By Helen Trouten Torres, Contributing Reporter
RIO DE JANEIRO, BRAZIL – New research released this month adds weight to the reports that Brazil’s economic growth is largely being fueled by credit markets. The research by APAS (Paulista Association of Supermarkets) shows that 53 percent of all Brazilian families are spending more than they earn. Similar research by the Household Budget Survey (conducted by the Brazilian Institute of Geography and Statistics) revealed that 75 percent of Brazilian households find it difficult to pay their bills and don’t have enough money to reach the end of the month.
Data from Serasa Experian shows that two-thirds of families need to rely on other sources of money to pay monthly bills. According to Serasa, the default rate on borrowed credit registered in April 2011 showed a second consecutive monthly rise.
Economic adviser for Serasa, Carlos Henrique de Almeida, predicts that defaults this year will reach a record high of eight percent, in 2010 the default rate was 6.3 percent. In light of this, Serasa have just launched a campaign to help millions of Brazilians ‘clean’ their names from credit blacklists.
Financial analysts are advising consumers to think carefully about the source from which they borrow. The rate of interest charged annually on overdrafts reached 174.6 percent in March this year, while the interest rate charged for personal loans was much lower, at 47.3 percent per year, according to data from the Central Bank.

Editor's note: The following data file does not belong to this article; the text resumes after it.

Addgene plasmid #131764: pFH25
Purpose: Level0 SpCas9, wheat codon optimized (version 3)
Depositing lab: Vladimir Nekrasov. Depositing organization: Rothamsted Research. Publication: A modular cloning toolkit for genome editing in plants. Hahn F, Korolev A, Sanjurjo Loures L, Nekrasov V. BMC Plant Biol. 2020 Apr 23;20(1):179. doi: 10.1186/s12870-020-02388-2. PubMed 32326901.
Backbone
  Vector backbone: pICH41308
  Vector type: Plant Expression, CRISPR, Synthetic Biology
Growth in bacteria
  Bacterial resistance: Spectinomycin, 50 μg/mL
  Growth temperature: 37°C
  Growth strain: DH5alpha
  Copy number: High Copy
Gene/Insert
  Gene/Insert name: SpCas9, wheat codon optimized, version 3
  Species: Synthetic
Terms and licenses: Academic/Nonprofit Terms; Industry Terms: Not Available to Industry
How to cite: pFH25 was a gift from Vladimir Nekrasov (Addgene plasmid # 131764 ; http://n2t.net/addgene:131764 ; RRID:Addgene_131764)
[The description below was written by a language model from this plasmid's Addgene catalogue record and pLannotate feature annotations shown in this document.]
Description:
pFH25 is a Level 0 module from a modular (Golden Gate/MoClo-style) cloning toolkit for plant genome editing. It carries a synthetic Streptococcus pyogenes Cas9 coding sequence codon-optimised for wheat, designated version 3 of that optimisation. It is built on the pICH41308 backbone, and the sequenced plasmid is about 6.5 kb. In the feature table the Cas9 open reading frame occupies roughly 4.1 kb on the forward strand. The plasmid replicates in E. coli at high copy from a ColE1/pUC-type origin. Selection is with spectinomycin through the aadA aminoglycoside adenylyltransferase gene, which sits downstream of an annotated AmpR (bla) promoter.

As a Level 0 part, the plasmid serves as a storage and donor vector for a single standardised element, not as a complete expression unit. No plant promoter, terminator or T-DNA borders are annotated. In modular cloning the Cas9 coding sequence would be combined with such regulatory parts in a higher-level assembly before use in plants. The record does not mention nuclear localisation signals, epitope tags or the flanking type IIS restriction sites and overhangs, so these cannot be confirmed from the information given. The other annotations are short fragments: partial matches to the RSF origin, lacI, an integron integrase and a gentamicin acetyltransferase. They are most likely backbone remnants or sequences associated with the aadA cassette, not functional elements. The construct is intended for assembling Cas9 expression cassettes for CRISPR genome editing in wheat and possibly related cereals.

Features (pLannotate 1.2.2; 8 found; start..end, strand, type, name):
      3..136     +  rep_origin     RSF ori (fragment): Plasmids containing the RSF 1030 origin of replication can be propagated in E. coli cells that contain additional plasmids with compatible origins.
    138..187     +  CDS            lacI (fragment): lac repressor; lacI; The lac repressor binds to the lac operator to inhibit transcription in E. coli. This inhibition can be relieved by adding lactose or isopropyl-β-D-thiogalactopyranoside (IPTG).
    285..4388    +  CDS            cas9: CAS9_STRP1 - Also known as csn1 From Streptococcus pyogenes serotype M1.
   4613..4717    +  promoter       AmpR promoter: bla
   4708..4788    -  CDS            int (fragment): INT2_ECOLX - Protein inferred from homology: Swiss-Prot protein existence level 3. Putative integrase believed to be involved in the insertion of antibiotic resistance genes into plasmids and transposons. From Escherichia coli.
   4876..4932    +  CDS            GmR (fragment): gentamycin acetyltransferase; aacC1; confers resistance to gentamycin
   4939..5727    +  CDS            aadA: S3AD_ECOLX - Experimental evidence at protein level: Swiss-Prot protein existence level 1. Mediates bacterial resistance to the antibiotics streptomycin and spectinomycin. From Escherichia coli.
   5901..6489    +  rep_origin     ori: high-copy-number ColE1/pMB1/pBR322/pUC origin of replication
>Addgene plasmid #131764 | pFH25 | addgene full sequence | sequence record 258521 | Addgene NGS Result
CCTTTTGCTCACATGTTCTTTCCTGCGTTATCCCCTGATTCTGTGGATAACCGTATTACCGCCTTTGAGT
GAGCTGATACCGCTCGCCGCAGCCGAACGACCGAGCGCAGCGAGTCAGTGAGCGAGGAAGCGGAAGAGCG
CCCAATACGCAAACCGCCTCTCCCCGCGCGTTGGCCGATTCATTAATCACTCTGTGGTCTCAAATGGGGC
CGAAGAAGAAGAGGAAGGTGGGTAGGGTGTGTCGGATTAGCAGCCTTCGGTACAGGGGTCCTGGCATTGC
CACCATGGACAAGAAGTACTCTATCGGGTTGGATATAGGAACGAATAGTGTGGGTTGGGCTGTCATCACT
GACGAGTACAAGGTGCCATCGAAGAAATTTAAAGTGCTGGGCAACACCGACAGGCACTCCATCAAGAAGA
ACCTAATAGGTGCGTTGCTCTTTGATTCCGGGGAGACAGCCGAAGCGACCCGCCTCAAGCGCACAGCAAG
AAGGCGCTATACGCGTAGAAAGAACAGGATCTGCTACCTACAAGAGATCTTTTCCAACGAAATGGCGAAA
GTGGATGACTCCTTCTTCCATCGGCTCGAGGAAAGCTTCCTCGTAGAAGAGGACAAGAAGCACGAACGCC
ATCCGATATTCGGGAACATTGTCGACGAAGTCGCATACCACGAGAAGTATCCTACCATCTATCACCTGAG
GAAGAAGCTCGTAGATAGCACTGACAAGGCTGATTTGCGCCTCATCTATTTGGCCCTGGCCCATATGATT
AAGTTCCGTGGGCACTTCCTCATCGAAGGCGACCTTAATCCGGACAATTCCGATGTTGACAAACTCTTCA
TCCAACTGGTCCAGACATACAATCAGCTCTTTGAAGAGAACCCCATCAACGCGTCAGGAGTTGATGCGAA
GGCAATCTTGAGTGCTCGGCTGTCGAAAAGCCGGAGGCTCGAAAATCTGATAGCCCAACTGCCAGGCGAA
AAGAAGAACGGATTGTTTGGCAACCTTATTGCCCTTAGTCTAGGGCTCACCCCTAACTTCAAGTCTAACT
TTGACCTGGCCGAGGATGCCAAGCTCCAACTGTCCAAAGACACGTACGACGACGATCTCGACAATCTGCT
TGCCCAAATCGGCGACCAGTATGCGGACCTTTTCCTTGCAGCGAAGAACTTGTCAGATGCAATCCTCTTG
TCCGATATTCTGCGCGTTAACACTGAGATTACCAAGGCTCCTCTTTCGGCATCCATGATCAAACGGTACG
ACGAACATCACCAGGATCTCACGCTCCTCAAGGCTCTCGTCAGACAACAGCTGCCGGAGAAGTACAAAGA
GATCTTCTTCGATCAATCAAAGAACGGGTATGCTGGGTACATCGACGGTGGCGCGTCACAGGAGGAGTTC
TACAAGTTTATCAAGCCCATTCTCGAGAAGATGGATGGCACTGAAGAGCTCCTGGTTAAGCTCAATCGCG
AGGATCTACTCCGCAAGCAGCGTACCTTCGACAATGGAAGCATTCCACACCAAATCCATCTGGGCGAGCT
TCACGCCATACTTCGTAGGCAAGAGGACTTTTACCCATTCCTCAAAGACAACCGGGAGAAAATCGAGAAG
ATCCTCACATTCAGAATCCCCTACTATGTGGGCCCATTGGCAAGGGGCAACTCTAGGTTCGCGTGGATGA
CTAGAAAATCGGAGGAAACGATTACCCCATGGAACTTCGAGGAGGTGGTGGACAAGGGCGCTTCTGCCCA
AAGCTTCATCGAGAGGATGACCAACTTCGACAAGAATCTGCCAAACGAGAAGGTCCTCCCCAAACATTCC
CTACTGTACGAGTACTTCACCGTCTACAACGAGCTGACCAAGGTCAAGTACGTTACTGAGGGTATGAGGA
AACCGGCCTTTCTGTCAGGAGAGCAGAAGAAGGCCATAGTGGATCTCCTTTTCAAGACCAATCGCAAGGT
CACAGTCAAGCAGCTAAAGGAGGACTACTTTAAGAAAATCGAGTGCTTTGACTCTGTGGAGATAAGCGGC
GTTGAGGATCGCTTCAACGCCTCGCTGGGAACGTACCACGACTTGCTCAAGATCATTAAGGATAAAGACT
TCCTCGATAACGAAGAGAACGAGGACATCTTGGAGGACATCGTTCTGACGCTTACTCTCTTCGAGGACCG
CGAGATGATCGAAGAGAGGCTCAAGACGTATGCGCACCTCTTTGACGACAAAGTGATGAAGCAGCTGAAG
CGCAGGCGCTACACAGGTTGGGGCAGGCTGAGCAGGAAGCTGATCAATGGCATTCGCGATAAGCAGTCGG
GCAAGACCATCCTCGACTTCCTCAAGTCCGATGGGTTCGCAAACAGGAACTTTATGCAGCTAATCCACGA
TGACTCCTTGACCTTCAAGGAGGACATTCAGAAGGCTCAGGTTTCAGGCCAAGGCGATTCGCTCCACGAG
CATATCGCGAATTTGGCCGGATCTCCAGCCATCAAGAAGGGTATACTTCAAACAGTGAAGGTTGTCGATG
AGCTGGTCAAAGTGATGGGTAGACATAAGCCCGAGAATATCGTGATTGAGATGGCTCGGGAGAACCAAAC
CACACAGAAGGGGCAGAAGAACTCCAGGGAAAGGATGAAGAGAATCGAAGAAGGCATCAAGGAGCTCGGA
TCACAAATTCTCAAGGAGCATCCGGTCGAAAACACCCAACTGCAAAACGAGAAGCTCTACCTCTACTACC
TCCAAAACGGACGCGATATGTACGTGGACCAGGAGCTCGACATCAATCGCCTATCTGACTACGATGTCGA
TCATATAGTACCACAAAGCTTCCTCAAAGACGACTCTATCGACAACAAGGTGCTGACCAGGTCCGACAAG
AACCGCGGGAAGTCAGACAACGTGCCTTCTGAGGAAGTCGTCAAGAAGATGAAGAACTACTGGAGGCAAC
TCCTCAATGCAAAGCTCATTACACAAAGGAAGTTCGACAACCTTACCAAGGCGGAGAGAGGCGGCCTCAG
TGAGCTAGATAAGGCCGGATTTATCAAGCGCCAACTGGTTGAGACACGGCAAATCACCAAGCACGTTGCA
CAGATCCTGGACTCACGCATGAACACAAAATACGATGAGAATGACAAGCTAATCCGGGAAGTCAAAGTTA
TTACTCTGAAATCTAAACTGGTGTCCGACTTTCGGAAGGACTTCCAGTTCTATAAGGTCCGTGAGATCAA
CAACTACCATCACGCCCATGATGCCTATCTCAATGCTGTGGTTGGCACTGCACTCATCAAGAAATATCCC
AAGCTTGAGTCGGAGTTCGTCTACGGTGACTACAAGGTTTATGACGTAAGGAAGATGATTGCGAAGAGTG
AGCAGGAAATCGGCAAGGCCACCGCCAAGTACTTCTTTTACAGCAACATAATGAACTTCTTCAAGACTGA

The new APAS research also shows that average household consumption last year increased by sixteen percent while average household income increased by only thirteen percent. According to APAS the consumption was driven by the availability of more credit last year.
“The Consumer glimpsed economic stability and saw opportunities to have access to items that they never had, “said the Director of Economics and Research at APAS, Martin Paiva. “The desire for consumption, coupled with the provision of funding, made the consumer get drunk on credit,” he added.
The growth of the middle class has resulted both in the increased availability of credit and desire for items that were previously out of reach. To exasperate the situation, price comparisons show a higher price of many consumer goods in Brazil.
A recent survey of prices conducted by Super Interestante Magazine gave the example of the iPad. In Brazil, as in the U.S. or Europe, it is imported from China. In theory, it should cost almost the same in all countries, as freight is more or less the same. However, the basic version costs R$800 in the U.S. while in Brazil it costs R$1,800.
Another example is the Corolla car costs R$28,000 in the U.S. yet in Brazil costs over R$60,000. Toyota manufactures the car in both countries, therefore there is no import tax to be considered. Almost half the value of a car (40 percent) goes to the Brazilian government in the form of taxes. In the U.S. it is twenty percent as in China, in Argentina it’s 24 percent.
While the strength of the Brazilian economy is seen by most as a huge success, the post 2008 world financial crisis leaves many economists sensitive to dangerous growth. Commentators are unsure whether recent measures taken in Brazil to control credit will reduce the pace of consumption growth safely.